Permanent solutions to a temporary problem
Homelessness has risen steadily since 2010 and with it the demand for temporary accommodation has increased too. CIH policy and practice officer Faye Greaves explores how local authorities can respond in a challenging environment.
CIH policy and practice officer Faye Greaves has prepared a briefing exploring how local authorities can best respond. We spoke to Faye to find out why temporary accommodation matters and how local authorities are meeting the challenge.
Why does temporary accommodation matter?
It matters because homelessness is on the rise and it is inevitable that as levels of homelessness go up, so will the demand for temporary accommodation. In the first quarter of 2016 nearly 15,000 households were registered as being owed a rehousing duty by local authorities in England – that’s nine per cent higher than last year and 54 per cent higher than the same period in 2010.
As we would expect the numbers in temporary accommodation have also risen sharply – up 40 per cent between 2010/11 and 2014/15.
What challenge does this present to local authorities?
The biggest challenge is to tackle the root causes of homelessness so that people don’t end up needing temporary accommodation. There is some excellent work going on to do this but in the long-term effective prevention will rely on a strategy from government which gives local authorities the level of support and resource they need.
In the meantime local authorities are obliged to provide accommodation for certain groups of homeless people and they are going to need to do so for significant numbers of households for the foreseeable future.
In what is already an extremely difficult financial landscape, finding ways to meet this obligation in a way which gives people the support they need in a cost effective way is a big challenge.
What are the options?
There are a number of options and local authorities up and down the country are doing great work to meet the demand for temporary accommodation:
• Using guest houses and bed and breakfast accommodation
• Sourcing accommodation in the private sector
• Purchasing property in the private market
• Making use of empty homes and vacant sites
• Using prefabricated housing
How are local authorities meeting this challenge with limited resource?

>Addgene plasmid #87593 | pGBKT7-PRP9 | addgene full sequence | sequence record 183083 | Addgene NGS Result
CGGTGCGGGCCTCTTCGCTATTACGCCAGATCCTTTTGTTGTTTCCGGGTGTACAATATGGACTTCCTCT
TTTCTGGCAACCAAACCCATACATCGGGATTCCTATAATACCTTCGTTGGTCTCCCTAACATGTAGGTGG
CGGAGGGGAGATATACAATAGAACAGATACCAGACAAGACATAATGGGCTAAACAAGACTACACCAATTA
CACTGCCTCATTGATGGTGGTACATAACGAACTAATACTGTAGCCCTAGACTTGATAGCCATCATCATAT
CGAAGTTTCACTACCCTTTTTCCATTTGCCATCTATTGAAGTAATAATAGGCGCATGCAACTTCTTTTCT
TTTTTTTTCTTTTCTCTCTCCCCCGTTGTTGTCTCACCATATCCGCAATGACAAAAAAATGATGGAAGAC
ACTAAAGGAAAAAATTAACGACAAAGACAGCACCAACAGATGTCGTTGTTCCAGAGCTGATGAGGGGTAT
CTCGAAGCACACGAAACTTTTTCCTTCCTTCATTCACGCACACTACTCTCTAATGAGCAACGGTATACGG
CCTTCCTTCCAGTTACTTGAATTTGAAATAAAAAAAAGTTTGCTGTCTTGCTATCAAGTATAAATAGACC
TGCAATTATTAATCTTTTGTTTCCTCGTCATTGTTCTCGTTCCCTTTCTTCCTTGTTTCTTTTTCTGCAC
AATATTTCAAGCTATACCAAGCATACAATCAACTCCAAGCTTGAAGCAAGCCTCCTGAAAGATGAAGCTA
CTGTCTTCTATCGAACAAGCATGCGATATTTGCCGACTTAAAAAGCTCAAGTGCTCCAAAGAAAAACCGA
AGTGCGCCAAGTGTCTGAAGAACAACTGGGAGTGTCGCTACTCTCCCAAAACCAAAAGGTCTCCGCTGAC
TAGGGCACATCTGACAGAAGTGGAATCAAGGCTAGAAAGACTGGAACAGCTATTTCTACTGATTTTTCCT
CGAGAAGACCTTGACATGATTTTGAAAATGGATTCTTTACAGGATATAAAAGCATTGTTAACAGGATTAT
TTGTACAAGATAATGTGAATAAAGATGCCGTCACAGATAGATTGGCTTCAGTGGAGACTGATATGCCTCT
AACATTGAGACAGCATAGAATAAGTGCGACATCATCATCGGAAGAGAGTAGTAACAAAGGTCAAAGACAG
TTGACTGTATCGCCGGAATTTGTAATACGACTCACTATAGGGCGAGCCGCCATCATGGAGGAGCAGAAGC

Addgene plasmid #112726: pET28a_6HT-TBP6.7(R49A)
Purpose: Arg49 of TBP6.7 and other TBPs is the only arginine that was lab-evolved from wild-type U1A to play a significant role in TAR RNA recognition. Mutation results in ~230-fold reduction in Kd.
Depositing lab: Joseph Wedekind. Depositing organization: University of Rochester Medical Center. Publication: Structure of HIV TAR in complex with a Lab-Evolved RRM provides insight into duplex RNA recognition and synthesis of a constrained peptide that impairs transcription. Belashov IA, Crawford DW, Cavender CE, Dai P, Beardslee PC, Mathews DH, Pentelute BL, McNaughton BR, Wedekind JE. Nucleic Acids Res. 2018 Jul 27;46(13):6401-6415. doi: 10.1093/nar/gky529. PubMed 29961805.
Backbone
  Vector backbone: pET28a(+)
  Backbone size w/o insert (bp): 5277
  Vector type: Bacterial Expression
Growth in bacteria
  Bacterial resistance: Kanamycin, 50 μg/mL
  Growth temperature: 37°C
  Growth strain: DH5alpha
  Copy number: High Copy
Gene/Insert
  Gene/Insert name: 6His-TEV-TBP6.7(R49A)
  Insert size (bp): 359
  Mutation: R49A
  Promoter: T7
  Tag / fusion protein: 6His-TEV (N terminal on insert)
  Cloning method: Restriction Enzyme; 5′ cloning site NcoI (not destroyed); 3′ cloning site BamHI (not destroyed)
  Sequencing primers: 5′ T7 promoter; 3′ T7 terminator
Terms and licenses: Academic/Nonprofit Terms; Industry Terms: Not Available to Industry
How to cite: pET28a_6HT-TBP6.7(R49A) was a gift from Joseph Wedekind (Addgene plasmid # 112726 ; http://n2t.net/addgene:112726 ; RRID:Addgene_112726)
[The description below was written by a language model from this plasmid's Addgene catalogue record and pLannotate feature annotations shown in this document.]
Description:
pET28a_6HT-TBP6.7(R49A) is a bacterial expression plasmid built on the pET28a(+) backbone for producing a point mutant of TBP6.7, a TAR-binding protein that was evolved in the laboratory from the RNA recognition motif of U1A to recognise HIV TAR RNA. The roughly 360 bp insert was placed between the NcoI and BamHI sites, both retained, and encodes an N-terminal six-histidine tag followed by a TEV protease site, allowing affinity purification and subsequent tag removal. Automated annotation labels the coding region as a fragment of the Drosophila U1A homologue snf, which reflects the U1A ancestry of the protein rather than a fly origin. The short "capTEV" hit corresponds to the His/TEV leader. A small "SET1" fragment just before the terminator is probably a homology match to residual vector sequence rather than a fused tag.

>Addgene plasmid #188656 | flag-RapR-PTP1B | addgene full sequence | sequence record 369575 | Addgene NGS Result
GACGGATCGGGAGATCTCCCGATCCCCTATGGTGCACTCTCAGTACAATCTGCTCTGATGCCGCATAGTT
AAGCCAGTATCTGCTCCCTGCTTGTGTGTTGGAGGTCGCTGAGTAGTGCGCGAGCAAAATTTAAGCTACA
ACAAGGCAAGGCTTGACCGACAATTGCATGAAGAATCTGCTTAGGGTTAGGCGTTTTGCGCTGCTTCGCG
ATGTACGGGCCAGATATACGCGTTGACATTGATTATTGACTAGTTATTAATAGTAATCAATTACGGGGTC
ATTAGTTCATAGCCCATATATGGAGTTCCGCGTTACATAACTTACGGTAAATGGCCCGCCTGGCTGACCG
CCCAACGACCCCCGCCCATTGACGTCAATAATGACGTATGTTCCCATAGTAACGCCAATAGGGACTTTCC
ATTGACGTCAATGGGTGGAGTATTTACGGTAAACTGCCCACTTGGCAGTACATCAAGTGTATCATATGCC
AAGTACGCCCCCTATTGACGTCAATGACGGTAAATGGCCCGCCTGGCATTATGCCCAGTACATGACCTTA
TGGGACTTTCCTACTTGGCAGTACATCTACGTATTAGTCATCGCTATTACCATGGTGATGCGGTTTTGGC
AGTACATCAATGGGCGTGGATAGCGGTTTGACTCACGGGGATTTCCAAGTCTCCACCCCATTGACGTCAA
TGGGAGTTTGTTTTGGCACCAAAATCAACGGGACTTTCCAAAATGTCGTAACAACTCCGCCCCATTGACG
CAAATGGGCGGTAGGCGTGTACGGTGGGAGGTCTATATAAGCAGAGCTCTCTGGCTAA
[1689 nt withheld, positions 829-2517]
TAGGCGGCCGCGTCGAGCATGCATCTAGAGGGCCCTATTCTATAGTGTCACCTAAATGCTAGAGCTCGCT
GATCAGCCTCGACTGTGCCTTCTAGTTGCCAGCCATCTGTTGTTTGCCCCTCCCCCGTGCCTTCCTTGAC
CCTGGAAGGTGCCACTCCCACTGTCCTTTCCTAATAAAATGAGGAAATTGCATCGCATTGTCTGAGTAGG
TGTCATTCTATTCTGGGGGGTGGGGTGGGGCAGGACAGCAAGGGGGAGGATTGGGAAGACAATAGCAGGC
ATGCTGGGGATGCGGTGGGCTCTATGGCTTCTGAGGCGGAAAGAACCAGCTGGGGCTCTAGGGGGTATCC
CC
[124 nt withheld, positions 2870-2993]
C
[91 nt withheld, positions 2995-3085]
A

The best initiatives are pooling resource and thinking outside the box.
For example Swindon Borough Council manages an in-house private sector leasing scheme with dedicated officers liaising with landlords to procure accommodation.
The council enters into a lease arrangement with the landlord and then sublets the properties to homeless households.
Any surplus generated is used to support prevention activity which helps reduce demand for temporary accommodation and eases the pressure on the council’s budget.
Meanwhile the London Borough of Bromley has teamed up with the housing provider Mears Group to create a limited liability partnership to provide over 400 homes for use as temporary accommodation. Mears is in the process of finding, acquiring and refurbishing properties and will then provide a full tenancy and asset management service for 40 years before the properties revert to the council.
With more than 1,000 households in costly temporary accommodation it is estimated the move will save £6 million a year and give hundreds of homeless households a more appropriate home.
Elsewhere Enfield Council has launched an innovative scheme which allows people in long-term residential care to lease out their home. It is then used as accommodation for homeless people for a fixed period. The property owner and/or their family gets rental income towards their care and can then decide at the end of the agreement if they want to extend it or get their home back.
Grants are available to help people get their homes up to rental standard.
These are just a few of examples of work which show that putting some resource into homelessness can help to make sure people get the support they need and pays dividends in the long run.
Find out more by getting access to the full briefing ‘How to enhance temporary accommodation provision’.
Policy and practice officer Faye Greaves will be joined by Nicola Forsdyke, joint housing needs lead at Exeter City Council, for a webinar on 1st September from 11am to 12noon. Faye and Nicola will explore how local authorities can tackle homelessness and respond to the need for temporary accommodation. Find out more here.